I loved this book and give it an enthusiastic five stars.
I’m a little late in sampling this profoundly rich and hopeful little volume about the environment. It was written in 2013, by an extraordinary woman who is both indigenous (of the Potawatomi tribe) and an accomplished professor of Ecology. On the cover, Elizabeth Gilbert calls this book, “a hymn of love to the world.” That it is.
Deep respect and reverence for the earth and all its beings is a wonderful thing to read about. Do we remember enough that all “beings” are not human? This book emphasizes that “all flourishing is mutual,” and I think that is incredibly important keep in mind.
Braiding Sweetgrass bridges the world of Native American wisdom, with scientific inquiry, in a seamless, poetic, inspired, and meaningful way. She sees and shares the amplitude of gifts the earth gives us, and stimulates us to want give back to nature out of love. This is so much more effective than the preachy, doomsday guilt trip most environmental books dish out these days. Her writing is eloquent and beautiful. Her repeated theme is that of reciprocity, and to nurture us to be “rooted in a culture of gratitude.”
The land is more than real estate; it makes our lives possible, and we in turn care for it. It is a gift not a commodity, and gifts are tied to responsibility, requiring giving back. A society based on consumption is not sustainable. But that is not the only way to be. Consider a society deeply based on reciprocity. Native peoples do not take more than they need. They never take more than half. Nature is not merely a resource, an object to be plundered or simply taken for granted; instead, it is an active verb, a being that is in itself, doing. As in any relationship exchange, thanks must be offered and care in response is necessary.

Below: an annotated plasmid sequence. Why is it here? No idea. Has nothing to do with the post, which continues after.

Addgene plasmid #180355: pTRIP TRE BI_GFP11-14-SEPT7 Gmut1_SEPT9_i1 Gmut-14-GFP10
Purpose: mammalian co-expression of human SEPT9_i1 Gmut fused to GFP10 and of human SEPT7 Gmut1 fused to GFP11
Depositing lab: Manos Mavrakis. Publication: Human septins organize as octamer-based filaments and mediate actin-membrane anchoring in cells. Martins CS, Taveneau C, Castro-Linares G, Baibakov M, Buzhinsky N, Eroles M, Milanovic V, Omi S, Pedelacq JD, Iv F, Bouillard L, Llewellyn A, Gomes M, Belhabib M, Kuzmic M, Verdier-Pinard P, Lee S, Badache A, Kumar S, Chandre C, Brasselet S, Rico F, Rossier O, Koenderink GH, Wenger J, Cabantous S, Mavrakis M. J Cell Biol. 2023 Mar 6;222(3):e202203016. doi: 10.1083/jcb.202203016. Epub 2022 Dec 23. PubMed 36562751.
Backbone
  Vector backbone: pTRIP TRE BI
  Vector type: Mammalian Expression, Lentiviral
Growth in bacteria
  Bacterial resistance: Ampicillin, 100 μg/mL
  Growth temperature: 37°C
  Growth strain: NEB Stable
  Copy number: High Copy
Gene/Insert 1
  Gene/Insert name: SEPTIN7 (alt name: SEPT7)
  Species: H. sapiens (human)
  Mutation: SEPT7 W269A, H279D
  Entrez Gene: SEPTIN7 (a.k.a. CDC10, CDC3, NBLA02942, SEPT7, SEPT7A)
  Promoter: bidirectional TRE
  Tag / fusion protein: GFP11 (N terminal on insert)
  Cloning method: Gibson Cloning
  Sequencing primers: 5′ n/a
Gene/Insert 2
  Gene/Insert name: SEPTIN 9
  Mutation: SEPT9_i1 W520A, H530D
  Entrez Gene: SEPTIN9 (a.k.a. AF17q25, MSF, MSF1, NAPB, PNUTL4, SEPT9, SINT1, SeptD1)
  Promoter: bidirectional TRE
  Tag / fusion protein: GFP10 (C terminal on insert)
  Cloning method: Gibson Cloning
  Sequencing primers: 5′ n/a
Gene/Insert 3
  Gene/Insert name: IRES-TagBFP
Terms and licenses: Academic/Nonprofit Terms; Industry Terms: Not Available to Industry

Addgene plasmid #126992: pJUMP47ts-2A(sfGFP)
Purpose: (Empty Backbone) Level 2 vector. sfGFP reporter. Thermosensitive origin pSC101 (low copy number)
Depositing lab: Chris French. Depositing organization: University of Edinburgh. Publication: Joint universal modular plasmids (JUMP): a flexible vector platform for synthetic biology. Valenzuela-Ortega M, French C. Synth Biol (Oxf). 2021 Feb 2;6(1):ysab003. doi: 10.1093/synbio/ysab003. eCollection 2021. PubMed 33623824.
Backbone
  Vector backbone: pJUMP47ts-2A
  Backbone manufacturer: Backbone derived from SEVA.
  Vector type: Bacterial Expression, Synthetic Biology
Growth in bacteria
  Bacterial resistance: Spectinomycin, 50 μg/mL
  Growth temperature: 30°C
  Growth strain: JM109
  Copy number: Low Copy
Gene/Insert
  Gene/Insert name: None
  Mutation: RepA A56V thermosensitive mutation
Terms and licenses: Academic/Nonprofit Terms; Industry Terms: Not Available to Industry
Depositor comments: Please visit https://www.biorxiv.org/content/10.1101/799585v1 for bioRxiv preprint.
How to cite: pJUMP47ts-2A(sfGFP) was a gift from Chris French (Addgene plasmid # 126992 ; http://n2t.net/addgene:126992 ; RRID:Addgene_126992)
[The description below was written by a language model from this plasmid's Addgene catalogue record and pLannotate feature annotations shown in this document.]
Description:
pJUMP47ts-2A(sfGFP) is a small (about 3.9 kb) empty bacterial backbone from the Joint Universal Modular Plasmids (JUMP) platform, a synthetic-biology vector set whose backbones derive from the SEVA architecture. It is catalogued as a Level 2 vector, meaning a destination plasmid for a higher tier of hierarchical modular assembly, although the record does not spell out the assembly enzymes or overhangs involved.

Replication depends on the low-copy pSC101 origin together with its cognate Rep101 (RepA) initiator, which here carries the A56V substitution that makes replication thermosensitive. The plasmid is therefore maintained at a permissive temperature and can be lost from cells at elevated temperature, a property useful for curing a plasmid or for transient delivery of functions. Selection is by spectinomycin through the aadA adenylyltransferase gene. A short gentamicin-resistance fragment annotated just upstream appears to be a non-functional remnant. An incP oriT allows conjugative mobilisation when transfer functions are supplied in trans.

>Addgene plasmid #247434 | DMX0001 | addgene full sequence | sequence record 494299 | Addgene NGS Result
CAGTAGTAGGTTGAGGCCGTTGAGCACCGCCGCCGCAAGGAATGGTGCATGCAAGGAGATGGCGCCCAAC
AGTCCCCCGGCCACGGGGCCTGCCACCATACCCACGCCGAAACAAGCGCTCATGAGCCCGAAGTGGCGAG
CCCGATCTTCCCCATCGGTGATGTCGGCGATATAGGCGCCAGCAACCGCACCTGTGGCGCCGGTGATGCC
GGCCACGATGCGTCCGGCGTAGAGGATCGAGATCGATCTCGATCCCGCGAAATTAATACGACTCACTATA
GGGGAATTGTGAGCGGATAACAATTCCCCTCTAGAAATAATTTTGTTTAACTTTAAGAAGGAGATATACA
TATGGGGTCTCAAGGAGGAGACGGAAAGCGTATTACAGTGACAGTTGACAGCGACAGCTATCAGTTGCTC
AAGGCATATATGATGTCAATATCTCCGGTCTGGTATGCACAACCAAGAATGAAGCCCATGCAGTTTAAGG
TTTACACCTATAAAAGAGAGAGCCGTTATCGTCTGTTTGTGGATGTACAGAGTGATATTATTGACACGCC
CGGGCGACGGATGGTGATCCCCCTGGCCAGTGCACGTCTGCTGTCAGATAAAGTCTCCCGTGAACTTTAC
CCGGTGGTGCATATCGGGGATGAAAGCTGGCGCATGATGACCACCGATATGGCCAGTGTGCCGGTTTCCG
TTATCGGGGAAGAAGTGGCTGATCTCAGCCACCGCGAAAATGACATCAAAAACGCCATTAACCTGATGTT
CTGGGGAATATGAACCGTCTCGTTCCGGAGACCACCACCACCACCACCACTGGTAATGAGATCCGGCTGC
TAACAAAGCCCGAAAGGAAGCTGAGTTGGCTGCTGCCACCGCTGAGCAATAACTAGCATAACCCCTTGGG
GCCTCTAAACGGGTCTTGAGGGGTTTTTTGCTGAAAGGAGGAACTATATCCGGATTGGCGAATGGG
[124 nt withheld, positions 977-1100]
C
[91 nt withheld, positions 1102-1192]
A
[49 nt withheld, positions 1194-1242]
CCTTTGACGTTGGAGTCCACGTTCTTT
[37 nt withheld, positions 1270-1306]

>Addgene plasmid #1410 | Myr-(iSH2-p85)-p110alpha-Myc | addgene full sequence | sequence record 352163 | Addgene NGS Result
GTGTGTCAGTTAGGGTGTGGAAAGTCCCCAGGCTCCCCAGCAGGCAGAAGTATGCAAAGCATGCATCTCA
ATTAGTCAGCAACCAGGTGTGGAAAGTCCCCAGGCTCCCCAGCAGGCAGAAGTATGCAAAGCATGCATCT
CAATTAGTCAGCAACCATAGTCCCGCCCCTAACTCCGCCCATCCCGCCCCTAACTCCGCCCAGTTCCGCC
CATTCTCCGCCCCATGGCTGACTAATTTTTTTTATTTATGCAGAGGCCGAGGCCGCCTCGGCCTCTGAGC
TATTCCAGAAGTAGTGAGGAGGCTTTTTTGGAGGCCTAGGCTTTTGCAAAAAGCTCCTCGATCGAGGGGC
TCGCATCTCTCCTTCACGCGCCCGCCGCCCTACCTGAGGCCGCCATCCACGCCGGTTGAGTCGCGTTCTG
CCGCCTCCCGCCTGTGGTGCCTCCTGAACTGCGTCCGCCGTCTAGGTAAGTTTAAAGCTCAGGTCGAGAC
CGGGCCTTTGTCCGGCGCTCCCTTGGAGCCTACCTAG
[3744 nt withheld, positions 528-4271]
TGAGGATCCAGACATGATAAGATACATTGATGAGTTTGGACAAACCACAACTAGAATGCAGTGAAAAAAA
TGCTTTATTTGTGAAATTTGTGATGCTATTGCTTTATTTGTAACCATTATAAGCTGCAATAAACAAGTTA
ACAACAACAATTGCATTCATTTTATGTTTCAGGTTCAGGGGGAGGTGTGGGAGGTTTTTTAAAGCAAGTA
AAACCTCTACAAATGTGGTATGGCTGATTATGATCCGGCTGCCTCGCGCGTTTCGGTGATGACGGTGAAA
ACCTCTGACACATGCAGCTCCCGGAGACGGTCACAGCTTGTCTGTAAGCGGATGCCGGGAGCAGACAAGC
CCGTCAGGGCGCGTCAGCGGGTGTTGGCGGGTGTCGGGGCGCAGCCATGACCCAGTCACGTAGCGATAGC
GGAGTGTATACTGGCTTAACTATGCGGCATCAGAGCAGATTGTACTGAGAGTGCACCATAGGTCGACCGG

“My natural inclination was to see relationships, to seek the threads that connect the world, to join instead of divide. But science is rigorous in separating the observer from the observed, and the observed from the observer.”
Just as sweetgrass is braided together, this author braids Native American stories, scientific plant expertise, and personal memoir to make a gorgeous, essential weave. This is non-fiction at its best.
I listened to this book on audio, which is read by the author. I enjoyed her voice – I want to know her!– and it was great to hear her pronounce the words both in indigenous tongue and in scientific parlance that I would not have known how to say. But I also wish I had read it in print to enjoy and savor (and be able to share with you!) more of the sumptuous quality of her prose, and glean some of her fantastic turns of phrase, to repeatedly enjoy again and again. Either way, I highly recommend reading this.
I chose this title for my “science, nature, or sustainability” category in my Reading Challenge for 2020, but it is probably heading to my “favorite books of the year” category instead!